The reality of this verse is that God is promising the exiles who are returning to Jerusalem that a great Deliverer is coming. This is a Messianic promise. It calls the Messiah “the Branch”, hearkening back to Jeremiah’s pre-exilic words of prophecy. And the Deliverer comes as a servant to the nation.
The scene in which this promise is made reads like the kind of thing recorded in the epic poetry of Job. Joshua (or Yeshua – Greek: Jesus) is the high priest who has returned to Jerusalem to re-institute temple worship. (Zechariah 3:1-3) We also read about him in Ezra and Nehemiah. In this vision, Zechariah sees the priest standing before the angel of the Lord, with Satan standing to the right of him, accusing him before the Lord. And God rebukes the devil. It seems that Satan is wanting to accuse Joshua of being unfit to be a priest. He is clothed in filthy garments. And God just takes care of that. (Zechariah 3:4-5)
The rest of chapter three is an address to the high priest in which God assures him and comforts him.(Zechariah 3:6-7) He promises that if Joshua will walk in His ways, God will bless the work of his priesthood. And then God re-affirms the promise to bring His servant, the Branch to the nation. The faithful nation, restored to its land, worshipping the Lord, would eventually see the Messiah come. This is still hundreds of years away, but to Joshua the high priest is given the promise of Jesus, the Great High Priest. And after that promise, God paints a beautiful picture of peace under the rule of Branch (Zechariah 3:9-10)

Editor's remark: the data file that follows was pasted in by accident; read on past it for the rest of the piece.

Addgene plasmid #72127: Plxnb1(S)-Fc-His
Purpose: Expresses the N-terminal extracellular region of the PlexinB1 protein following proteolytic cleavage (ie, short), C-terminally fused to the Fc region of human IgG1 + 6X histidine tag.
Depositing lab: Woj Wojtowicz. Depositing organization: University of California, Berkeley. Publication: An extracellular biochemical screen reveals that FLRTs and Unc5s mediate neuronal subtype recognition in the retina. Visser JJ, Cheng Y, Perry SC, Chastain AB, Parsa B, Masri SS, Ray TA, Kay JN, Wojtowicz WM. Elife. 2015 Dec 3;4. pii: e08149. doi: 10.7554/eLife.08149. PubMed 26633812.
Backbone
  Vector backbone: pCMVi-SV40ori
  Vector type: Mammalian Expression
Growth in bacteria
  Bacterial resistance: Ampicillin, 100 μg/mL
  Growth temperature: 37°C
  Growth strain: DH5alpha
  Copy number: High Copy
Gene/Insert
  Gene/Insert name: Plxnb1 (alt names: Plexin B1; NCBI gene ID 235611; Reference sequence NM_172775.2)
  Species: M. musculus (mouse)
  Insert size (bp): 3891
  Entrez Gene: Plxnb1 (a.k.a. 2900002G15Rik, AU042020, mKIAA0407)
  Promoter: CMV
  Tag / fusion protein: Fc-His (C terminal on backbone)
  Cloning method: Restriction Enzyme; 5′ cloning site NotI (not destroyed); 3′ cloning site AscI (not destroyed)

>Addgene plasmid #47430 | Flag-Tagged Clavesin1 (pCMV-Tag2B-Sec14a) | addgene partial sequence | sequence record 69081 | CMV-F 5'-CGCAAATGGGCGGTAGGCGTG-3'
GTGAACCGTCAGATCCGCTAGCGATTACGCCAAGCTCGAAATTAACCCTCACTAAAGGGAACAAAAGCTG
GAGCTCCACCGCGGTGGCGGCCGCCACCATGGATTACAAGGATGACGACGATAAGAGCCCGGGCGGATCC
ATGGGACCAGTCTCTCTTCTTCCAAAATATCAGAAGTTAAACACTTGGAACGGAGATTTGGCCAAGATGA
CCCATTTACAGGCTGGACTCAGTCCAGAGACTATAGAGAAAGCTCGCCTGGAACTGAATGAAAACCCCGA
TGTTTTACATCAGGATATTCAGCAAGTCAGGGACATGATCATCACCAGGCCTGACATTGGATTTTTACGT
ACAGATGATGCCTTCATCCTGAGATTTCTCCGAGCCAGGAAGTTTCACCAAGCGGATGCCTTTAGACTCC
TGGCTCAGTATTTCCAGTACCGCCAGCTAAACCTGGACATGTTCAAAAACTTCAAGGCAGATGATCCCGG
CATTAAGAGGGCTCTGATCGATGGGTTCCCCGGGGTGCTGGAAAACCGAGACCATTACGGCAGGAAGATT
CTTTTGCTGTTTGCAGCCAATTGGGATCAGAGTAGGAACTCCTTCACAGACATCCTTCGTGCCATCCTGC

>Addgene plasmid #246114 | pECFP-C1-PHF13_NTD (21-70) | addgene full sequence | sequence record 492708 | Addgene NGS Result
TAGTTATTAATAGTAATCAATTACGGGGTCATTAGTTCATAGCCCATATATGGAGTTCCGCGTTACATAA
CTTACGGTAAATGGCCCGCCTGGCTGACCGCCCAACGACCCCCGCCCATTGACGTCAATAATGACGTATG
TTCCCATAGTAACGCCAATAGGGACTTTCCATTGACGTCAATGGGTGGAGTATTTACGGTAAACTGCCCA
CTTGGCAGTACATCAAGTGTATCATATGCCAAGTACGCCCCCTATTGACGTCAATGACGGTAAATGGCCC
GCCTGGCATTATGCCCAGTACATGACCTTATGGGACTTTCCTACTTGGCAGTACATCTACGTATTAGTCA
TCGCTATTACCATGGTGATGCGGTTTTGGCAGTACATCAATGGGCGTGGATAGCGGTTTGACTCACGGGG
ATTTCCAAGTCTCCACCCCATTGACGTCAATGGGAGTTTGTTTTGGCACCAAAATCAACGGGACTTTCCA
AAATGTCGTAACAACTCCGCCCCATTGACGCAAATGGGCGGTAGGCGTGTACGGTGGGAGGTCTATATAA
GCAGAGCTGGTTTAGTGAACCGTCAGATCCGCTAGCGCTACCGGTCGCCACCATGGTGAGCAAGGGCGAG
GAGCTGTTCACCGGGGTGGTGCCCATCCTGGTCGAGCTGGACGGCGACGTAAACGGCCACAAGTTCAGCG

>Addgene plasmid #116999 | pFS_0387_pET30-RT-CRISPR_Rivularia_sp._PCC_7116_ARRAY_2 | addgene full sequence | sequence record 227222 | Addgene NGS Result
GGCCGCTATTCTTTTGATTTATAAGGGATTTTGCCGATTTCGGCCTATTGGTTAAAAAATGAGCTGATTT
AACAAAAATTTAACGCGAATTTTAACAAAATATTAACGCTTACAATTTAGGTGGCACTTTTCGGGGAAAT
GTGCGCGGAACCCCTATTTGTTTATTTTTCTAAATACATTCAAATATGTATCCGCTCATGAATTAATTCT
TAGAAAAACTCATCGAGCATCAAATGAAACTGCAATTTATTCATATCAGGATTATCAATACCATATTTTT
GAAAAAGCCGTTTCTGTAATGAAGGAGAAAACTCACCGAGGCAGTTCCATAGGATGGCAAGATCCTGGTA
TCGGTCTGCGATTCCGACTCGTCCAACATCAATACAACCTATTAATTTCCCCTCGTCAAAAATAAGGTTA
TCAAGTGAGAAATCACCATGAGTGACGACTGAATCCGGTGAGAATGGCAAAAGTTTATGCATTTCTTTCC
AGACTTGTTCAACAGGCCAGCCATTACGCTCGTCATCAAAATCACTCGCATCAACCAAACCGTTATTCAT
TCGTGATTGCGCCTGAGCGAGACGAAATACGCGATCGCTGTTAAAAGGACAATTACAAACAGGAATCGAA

To the first post-exilic high priest that also bore Jesus’ own name, God gave the promise of the Messiah. He affirmed this priest with a promise. He removed the iniquity of that priest to show that God could use someone for His purposes. He assured the nation of His unfailing love and power to forgive. And He promised a future… one that I know today, yet still anticipate in its completion.